It’s only natural that young people move more frequently. It takes time to decide where you want to settle down long term.
According to a recent study from Fortune, 25.3% of Gen Z and 26.7% of millennials moved or planned to move during the pandemic, compared to 12.6% of Gen X and 10.1% of boomers. Likewise, surveys conducted by Pew Research in November 2020 and October 2021 found that young adults are more likely to have moved due to the pandemic, including 13% of 18- to 29-year-olds in the most recent survey.
So where are young people moving? If you look at population trends going back the last decade, it’s clear they are heading south and west. Studies from companies including Knock.com and SmartAsset have found Texas, Georgia, North Carolina and Colorado are especially popular destinations. Moreover, east and west coast cities are no longer the ]No. 1 destination for this age bracket. The largest urban centers, particularly in the Northeast, are bleeding population.
A 2017 report by the Connecticut Office of Policy and Management 2017 found that 18-29 year olds were fleeing the state. Per Brookings Institution, New York, Los Angeles, San Jose, Boston and San Francisco all lost population in 2019-2020, while Austin, Fort Worth, Seattle, Tampa and Tucson showed general population growth in this period.
What’s driving these migration patterns? For one, it’s business. Lindsey Treadaway, an agent with Berkshire Hathaway Homeservices Georgia Properties, believes that the high concentration of both Fortune 500 companies and start-ups in Atlanta has made the city a relocation destination for younger buyers.
“We’re seeing the amount of opportunity that Atlanta the city is having for recent college grads or entry- and medium-level positions with start ups because there’s just a ton, we have a ton of funding,” Treadway says.
These trends have survived COVID-19, but the pandemic introduced a new wrinkle: working from home. While businesses may still prefer cities, younger workers now don’t have to live near their jobs. This means many are opting to live where they want to instead of where work mandates they must.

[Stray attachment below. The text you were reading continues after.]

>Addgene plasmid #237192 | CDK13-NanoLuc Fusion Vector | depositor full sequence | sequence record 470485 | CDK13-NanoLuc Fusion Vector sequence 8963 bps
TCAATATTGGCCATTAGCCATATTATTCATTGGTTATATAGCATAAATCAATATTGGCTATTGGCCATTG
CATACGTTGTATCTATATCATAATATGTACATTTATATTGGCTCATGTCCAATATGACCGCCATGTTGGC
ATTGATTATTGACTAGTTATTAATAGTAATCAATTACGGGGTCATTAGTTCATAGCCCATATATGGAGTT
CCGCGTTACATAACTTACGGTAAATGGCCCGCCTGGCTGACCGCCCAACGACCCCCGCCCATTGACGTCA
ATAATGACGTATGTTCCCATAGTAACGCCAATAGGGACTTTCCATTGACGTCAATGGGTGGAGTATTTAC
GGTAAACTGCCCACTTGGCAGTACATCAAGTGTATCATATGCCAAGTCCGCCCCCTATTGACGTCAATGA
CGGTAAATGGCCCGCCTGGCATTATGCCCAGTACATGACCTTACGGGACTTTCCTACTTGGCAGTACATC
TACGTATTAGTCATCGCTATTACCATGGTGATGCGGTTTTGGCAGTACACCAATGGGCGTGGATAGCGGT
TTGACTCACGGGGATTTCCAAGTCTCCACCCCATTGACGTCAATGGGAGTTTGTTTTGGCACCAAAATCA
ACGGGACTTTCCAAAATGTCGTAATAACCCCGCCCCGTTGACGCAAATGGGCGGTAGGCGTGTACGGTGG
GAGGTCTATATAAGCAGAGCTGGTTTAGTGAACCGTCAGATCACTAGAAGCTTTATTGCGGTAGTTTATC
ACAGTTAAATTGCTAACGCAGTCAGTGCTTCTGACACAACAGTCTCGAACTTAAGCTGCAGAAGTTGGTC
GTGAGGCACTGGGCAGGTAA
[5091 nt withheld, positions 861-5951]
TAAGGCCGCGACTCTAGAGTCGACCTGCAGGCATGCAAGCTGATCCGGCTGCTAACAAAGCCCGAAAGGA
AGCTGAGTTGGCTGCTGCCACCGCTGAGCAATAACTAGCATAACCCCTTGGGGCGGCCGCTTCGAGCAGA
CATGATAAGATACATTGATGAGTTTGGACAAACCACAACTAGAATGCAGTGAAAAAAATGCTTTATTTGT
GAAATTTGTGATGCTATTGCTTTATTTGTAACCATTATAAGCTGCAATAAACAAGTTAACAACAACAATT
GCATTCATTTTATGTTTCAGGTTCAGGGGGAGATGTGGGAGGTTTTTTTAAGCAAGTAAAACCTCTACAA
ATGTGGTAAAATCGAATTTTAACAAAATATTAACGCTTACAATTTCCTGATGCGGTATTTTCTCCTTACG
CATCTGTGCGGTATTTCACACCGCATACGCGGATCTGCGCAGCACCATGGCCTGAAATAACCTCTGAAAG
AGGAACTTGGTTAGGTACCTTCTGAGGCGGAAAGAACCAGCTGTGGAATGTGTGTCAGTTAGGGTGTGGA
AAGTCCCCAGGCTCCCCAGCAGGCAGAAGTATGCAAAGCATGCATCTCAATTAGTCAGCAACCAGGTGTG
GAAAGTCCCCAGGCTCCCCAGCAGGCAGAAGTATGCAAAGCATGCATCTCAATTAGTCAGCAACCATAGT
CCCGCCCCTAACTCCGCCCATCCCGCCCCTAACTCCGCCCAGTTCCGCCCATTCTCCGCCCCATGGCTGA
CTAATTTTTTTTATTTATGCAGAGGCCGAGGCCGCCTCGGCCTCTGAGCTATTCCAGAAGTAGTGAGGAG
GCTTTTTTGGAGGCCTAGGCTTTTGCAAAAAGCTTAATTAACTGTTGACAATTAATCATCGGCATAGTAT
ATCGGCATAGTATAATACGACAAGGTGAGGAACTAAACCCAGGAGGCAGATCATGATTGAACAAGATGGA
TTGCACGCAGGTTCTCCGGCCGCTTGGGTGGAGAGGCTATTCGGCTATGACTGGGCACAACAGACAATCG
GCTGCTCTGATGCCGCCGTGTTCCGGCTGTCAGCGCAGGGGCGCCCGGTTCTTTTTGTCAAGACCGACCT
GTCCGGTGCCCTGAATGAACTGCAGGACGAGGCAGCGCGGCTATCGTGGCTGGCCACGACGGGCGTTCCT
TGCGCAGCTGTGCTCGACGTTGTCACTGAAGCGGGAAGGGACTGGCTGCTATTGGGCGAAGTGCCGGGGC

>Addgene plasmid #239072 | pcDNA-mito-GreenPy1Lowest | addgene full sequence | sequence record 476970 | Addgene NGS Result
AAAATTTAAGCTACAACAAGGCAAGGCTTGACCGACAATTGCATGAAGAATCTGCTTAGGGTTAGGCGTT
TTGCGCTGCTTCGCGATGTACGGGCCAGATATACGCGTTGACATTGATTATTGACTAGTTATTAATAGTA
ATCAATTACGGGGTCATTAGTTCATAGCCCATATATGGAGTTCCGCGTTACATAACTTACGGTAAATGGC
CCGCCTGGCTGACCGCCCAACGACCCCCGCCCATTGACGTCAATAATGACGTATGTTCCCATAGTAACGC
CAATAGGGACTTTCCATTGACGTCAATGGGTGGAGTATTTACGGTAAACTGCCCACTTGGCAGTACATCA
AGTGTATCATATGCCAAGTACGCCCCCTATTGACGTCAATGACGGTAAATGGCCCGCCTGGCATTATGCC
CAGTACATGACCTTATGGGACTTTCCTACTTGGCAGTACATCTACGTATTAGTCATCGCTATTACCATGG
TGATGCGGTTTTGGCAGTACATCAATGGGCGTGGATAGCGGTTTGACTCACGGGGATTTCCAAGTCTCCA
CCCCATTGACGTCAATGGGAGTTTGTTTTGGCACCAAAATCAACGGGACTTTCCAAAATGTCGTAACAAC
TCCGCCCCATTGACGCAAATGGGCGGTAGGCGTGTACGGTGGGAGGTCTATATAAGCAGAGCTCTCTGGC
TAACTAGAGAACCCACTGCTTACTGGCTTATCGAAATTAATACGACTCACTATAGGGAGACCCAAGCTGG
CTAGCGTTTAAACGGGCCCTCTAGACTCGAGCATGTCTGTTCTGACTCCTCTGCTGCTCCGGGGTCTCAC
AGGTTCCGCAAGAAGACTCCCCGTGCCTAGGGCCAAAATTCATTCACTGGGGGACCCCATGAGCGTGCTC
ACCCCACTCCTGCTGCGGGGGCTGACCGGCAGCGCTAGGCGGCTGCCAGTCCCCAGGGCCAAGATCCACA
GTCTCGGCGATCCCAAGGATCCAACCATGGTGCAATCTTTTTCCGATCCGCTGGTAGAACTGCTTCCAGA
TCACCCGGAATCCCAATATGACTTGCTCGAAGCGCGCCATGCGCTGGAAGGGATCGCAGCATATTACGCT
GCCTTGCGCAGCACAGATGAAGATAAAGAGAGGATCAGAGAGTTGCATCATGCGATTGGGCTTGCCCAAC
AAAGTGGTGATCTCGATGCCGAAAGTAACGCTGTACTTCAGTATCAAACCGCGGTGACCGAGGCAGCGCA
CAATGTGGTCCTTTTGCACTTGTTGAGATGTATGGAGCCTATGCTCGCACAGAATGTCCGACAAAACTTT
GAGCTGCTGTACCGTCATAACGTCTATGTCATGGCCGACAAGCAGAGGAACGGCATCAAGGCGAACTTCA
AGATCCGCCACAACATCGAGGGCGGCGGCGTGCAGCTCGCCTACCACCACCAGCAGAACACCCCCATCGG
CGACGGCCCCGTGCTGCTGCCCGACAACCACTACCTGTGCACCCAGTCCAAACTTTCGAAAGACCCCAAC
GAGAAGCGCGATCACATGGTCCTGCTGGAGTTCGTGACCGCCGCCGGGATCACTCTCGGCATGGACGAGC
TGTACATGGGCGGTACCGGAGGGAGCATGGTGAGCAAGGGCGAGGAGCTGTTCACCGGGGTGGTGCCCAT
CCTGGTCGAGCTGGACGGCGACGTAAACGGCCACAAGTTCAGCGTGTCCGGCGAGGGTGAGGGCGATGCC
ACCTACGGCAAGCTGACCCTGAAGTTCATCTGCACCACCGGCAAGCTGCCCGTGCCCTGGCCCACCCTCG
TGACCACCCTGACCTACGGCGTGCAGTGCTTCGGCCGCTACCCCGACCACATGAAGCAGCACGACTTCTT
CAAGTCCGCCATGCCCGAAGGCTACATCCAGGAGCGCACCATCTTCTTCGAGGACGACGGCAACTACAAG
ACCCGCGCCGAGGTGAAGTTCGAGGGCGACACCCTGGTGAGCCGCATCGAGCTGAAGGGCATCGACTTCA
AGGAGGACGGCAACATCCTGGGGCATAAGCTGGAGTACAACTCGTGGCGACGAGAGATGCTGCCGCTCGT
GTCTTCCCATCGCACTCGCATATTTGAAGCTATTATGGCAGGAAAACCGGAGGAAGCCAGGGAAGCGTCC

Amanda Peterson, an agent with Nashville brokerage RE/MAX Advantage, observes, “I think that a lot of people worked from home during Covid and it gave the drive to decide whether you liked where you’re living, whether you liked the person you were living with, there’s a lot. It made people really look at where they were spending their time. So if they’re spending their time in a home that they don’t like anymore, then they’re actively looking for a home elsewhere because this open concept that we’ve had for 10 years worked whenever we were all at school or work…but it doesn’t work whenever everyone’s trying to work together.”
Indeed, in many large metropolitan areas, the median cost of rent exceeds first time home buying costs. These continuously spiking rent prices mean that buying is becoming a more attractive option. Moreover, a 2021 CNBC survey found that southern states, from Tennessee to Mississippi, rank as the states with the lowest cost of living. If buyers are looking to stay long term, that only makes these states more attractive prospects.
Peterson adds, “I think the generation is studying a little bit more on how to maximize their profit basically and how they can do better, rather than renting, do better with owning.”
Peterson likewise believes that political polarization is driving where many are choosing to move, particularly the increasing popularity of the South. This reflects an ongoing growth of tribalism in the United States, reported on as early as 2009 in “The Big Sort: Why the Clustering of Like-Minded America is Tearing Us Apart” by Bill Bishop.
Treadaway summarizes her young client base as, “single-income earners, people living alone, people living partnered and unmarried, people living without any dependents or tax…people who historically might not have been interested in homebuying are with increasing amounts interested in homebuying.”
Where young buyers are choosing to live may be different, but how they want to live isn’t. When they begin browsing the market, this cohort initially holds the same suburban fantasy as their parents enjoyed. One of the challenges agents face is getting their clients to break out of this and broaden their horizons about where to live.
“I think if people can break that mindset of needing to have a yard they can find amenities that are really important that may not have been in their budget tolerance if they look into townhomes and condos,” Treadaway concludes.